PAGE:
For the nineteenth consecutive year, Actors Theatre and Fifth Third Bank present a chilling adaptation of Dracula, Irish writer Bram Stoker's 1897 novel. Louisville’s annual showing of Dracula has become a Halloween tradition, and it is the only yearly show of its kind. The reason behind its success is not difficult to understand: from the moment the lights dim until the last seconds of the final scene, the cast and crew of Dracula transform a smaller theatre into a harrowing vampire hunt.

    First dramatized by John L. Balderston and Hamilton Deane, this adaptation of Stoker's novel was written by William McNulty. He also directs Actors Dracula and plays the knowledgeable professor Van Helsing. McNulty's adaptation, while different than the book, is still energetic and gripping even after years of its performance.

    The play opens with the repeated, unnerving whisper of, "He's coming!" from unseen voices around the theatre, accompanied with the eerie effect of red swirling mist. The following chase scene between Dracula and Mina, his lovely victim, raised a few gasps from the crowd. The haunting music set the scene to perfection, and literally set the stage for the thrilling battle between living and undead. 

    The actors carried the energy from the opening scene through the whole performance. Not only is each individual actor fantastic, but they also play off each other well. Renfield, played by Marc Bovino every year since 2007, is notable for his hilarious, half-crazed actions, often providing much-needed comic relief. But it is his interactions with the other characters, especially his caretaker Mr. Briggs, that make his scenes truly memorable. All the actors, whether “living” or not, seemed completely at ease with their character, so much so that it was easy to become immersed in the story.

    Of course, the actors had help in their spectacular performance. Especially in horror, the sound and lighting crews are essential. The subtle lighting changes that occur whenever someone speaks of Dracula give off the perfect dark vibe associated with malevolent supernatural creatures. The dim lighting used when the nocturnal count appears on set to wreak havoc is of course expected, but nevertheless has an impressive gut-wrenching effect. A scene during the second act between Dracula and Van Helsing in which the lights go out was particularly well-done; the intermittent light that follows leaves just enough to imagination.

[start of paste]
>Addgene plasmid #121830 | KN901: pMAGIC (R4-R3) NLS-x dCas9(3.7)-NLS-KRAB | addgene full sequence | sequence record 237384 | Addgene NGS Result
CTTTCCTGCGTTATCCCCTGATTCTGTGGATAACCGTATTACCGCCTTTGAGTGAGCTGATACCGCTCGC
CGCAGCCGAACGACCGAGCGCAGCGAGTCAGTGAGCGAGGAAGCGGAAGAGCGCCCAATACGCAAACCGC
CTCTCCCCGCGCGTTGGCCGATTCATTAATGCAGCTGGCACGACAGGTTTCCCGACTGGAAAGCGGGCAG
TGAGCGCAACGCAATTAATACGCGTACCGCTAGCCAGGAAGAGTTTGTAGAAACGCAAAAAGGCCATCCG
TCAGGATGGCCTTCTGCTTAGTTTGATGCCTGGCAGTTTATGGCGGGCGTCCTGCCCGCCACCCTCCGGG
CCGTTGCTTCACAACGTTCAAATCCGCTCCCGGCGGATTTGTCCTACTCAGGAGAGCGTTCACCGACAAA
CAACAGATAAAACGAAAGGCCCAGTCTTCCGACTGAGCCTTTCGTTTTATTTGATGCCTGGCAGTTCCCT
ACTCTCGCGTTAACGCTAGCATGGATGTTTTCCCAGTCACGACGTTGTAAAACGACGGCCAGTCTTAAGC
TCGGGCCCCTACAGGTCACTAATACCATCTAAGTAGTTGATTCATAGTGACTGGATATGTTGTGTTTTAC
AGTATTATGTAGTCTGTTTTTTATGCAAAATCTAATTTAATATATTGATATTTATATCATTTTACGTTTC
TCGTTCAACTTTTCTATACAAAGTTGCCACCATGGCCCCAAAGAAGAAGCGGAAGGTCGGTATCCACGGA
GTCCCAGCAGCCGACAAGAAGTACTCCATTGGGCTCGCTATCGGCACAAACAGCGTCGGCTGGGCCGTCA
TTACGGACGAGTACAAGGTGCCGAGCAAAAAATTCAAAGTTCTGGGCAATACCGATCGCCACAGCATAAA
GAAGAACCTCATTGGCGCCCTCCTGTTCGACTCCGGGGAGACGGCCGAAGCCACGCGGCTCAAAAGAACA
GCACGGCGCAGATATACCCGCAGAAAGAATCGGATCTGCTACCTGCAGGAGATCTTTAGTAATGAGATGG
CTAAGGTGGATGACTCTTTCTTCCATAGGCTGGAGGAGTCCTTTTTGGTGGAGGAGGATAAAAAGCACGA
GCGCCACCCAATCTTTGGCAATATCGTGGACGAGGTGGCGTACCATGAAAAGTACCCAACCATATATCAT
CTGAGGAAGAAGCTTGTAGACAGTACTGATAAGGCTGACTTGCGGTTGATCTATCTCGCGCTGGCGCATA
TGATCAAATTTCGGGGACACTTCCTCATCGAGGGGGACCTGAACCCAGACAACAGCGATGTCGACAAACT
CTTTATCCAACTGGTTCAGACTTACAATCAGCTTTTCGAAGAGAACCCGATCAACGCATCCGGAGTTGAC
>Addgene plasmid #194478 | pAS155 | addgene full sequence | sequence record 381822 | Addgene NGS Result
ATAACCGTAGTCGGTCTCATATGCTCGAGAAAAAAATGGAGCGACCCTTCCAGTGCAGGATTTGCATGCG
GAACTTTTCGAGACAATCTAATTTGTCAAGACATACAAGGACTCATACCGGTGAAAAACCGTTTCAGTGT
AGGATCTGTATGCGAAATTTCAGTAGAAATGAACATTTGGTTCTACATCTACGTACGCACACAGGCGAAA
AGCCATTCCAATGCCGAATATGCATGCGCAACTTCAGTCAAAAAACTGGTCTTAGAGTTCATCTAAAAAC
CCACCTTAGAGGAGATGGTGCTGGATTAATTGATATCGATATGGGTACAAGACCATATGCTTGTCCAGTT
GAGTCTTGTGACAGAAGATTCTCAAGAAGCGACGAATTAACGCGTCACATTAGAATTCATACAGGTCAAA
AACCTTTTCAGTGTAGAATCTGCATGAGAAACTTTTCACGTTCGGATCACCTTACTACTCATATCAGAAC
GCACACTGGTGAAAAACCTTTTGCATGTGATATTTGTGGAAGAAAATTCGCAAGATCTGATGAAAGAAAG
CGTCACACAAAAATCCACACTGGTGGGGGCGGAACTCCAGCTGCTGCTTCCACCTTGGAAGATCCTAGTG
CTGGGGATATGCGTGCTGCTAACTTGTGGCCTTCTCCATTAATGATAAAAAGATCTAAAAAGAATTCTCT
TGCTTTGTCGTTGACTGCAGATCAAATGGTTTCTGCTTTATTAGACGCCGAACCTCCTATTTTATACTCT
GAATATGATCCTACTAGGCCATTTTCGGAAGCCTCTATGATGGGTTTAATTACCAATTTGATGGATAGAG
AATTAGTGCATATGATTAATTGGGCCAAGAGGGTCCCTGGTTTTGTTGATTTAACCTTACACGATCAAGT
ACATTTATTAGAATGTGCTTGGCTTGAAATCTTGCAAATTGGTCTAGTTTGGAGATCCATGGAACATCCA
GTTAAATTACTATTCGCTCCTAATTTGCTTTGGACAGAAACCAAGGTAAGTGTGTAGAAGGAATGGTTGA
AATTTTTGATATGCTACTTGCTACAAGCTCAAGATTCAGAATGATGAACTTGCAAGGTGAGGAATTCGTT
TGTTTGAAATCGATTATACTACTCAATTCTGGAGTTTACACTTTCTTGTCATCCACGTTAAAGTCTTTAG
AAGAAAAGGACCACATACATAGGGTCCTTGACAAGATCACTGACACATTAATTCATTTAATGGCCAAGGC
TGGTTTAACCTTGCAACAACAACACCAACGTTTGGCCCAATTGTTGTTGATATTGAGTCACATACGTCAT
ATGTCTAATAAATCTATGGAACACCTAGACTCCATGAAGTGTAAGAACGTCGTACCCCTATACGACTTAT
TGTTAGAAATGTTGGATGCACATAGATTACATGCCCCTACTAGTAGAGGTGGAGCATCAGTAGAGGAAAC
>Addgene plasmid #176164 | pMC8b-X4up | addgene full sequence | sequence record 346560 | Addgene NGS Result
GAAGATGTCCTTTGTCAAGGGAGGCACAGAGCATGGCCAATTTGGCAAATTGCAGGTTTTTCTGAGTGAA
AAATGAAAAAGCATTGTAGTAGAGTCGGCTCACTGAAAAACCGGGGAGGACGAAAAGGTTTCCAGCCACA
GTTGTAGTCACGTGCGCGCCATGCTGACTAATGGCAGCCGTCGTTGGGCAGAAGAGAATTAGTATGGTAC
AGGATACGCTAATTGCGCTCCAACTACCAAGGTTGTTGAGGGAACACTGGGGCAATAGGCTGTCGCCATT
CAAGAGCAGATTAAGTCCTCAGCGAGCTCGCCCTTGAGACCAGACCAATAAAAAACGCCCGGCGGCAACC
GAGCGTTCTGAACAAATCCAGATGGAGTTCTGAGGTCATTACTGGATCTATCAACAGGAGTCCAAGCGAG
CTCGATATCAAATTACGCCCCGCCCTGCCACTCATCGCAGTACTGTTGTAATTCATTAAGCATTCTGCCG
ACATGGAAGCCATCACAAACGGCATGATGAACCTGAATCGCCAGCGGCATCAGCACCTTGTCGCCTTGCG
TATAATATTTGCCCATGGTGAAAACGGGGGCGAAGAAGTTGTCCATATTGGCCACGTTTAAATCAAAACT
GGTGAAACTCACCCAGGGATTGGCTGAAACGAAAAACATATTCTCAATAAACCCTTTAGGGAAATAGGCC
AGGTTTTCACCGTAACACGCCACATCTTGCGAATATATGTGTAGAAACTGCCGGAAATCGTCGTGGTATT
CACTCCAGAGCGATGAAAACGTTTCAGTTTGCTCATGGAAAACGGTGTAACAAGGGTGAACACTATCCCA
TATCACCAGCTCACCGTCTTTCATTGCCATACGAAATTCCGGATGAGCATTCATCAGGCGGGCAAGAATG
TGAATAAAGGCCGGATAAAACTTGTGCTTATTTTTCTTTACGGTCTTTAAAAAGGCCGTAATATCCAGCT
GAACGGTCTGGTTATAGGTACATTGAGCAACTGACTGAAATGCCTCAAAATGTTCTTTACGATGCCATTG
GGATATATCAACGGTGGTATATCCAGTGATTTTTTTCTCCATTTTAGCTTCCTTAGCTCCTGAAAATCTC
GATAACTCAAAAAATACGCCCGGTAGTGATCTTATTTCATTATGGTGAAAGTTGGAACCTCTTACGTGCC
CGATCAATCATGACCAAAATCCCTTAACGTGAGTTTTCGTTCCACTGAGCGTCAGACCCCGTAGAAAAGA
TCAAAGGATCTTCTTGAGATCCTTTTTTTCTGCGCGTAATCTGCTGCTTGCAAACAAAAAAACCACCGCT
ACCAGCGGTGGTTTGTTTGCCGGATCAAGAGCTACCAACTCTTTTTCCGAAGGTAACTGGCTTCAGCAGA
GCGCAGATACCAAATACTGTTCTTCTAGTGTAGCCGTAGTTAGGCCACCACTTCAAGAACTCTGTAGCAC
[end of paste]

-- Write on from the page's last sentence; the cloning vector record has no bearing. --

The creative use of the speaker system provides just the right amount of auditory compensation when the theatre is black. Randolf Curtis Rand’s magnified voice as Dracula while the lights are on is fittingly creepy. But the utilization of localized speakers around the theatre can be even more terrifying. At one point, it seemed that the entire theatre collectively jumped due to the clever manipulation of the speakers. This, paired with the lighting effects, help create a believable, hair-raising tale.

    It says a great deal about the talent of the cast and crew that a small space is transformed so thoroughly into a plagued English town and Dracula's castle in Transylvania. The props are not overly complicated, although the amount and quality of the fake blood used is convincing. The actors use all available space, even above the doorways and in the upper aisles. For this production, a well-utilized smaller space is ideal. It allows the actors to energize the whole theatre and for the actors and the audience to feed off of each other. It also makes the show an unforgettable experience, since the actors surround the audience and often break the invisible fourth wall between them.

    Dracula is not a play for the faint-hearted, especially in front row seats. While it is not frightening in the same way as our modern, action-driven movies, there are plenty of undeniably scary scenes. The live theatre also makes certain events more real and sinister than their on-screen counterparts. In addition, it is refreshing to watch a threatening vampire after pop culture’s idea that vampires are more sexy than dangerous. However, in the end, Dracula is not so terrifying that anyone should lose sleep.

    You can get your photo taken with some of the actors to support their apprentice program. This is me attempting to look scary.

    To book tickets to see Dracula, go here or call 502-584-1205

    . It is running now though Halloween.

    Photos courtesy of: Actors Theatre of Louisville facebook and their Drac Attack flickr

    Rebecca Ball's picture

    About Rebecca Ball

    As great lover of books and adventure, I grew up wanting to be anywhere else. I satiated some my wanderlust in the castles and expansive forests in Europe over the past few years. Now, I live in the city that will always be home with a cat who thinks she's a person.